Report on Reports

4. An Exploration of the Nature & Quality... 1989 - Sigma XI

SIGMA XI

An Exploration of the Nature & Quality…1989


The success of the current national efforts to revitalize engineering, mathematics, and science instruction depends on the commitment and collaboration of a number of communities, including industry, schools, colleges, universities, government at all levels, and the public. Mostly, however, it depends on the faculty in our nation’s schools, colleges and universities. The faculty...are the curriculum personified. The faculty, both individually and collectively, have considerable latitude in the curriculum content and in the instructional approaches used. Superior faculty motivate students to broaden and deepen their intellect, and aspire to higher achievements. Mediocre faculty dampen the enthusiasm of good students and stifle development of potential talents in others.

– America’s Academic Future: A Report of the Presidential Young Investigators. National Science Foundation, 1992.One lesson I have learned is that one must constantly educate administrators and non-science faculty about the special resource needs of scientific research. This is an on-going educational process that cannot cease. These needs include physical plant needs, computer and network needs and library needs.

BACKGROUND

Sigma Xi, the Scientific Research Society convened a national advisory group to identify fundamental topics to chart policies for reshaping undergraduate STEM. Their 1989 report, An Exploration of the Nature and Quality of Undergraduate Education in Science, Mathematics and Engineering, is a direct and compelling statement:

Undergraduate programs exist in order to provide environments that encourage and enable students to accomplish something. These “somethings” are the missions of the programs. Just exactly what these missions are depends upon the perceptions of academic administrators and departmental faculty members of factors such as 1) the needs and goals of students, and 2) the needs and goals of society.

This focus on getting the mission in place is threaded throughout reports that emerged in the 1990’s. Many also echo the Sigma Xi call for departments to set learning goals that reflect clearly the understanding of the nature of science, of engineering and of mathematics, the nature of knowing in these fields, and the symbiosis of science, engineering and mathematics. This report is explicit on the goals that should be set to ensure a quality undergraduate education, one that provides students access to:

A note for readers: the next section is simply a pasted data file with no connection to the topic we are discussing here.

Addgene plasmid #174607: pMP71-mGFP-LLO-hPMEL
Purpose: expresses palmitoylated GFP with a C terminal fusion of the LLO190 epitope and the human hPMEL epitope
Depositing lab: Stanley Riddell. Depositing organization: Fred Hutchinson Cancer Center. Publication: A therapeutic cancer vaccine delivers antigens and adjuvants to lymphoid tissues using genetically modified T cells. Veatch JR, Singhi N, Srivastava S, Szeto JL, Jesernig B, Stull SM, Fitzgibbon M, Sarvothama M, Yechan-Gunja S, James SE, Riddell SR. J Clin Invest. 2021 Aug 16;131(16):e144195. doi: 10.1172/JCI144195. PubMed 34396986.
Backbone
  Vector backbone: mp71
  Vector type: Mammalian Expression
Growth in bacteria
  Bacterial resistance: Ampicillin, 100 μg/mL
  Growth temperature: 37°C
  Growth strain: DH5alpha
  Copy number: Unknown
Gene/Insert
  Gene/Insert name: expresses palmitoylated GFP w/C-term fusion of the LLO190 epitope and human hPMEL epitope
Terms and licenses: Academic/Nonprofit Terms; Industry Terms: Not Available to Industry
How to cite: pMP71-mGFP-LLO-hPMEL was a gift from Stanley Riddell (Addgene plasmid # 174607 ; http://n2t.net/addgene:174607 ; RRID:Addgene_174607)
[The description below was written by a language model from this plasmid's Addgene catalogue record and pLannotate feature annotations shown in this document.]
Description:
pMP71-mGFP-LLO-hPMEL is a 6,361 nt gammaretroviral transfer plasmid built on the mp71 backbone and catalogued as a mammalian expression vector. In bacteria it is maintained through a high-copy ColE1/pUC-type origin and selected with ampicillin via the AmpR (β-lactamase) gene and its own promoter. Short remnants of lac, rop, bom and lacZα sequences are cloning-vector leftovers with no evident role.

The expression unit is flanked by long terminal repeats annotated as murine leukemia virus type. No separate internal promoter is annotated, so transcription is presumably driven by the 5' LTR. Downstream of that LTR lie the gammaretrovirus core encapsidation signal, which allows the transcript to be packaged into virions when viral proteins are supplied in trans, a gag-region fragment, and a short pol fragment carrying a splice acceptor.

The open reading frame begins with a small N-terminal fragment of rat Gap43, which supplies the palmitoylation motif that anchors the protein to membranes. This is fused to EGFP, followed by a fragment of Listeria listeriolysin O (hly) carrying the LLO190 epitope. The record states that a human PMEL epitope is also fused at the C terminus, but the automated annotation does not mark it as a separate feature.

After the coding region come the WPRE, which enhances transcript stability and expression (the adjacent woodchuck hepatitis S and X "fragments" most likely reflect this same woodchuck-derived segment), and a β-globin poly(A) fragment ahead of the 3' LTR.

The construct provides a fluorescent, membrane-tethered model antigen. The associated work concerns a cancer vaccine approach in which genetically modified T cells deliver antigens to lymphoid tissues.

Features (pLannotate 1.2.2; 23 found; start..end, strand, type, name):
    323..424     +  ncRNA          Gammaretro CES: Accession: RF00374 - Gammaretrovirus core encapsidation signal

• instruction that generates enthusiasm and fosters long-term learning
  • a curriculum that is relevant, flexible and within their capabilities
  • a human environment that is intellectually stimulating and emotionally supportive
  • a physical environment that supports the other three dimensions.

    That more and more departments have set goals for student learning, and that institutional leaders call for and support the development, implementation, and assessment of such goals is one valuable legacy of this report.

    RECOMMENDATIONS

    To Congress and the National Science Foundation

  • Facilitate an open and forthright discussion and evaluation of the factors that make the reward system for excellence in undergraduate teaching noncompetitive with the reward systems for excellence in other professional activities.
  • Facilitate entry and sustained professional development of women, underrepresented minorities and physically disabled individuals in the study and practice of STEM.
  • Facilitate exchange of information among those developing innovative undergraduate curricula.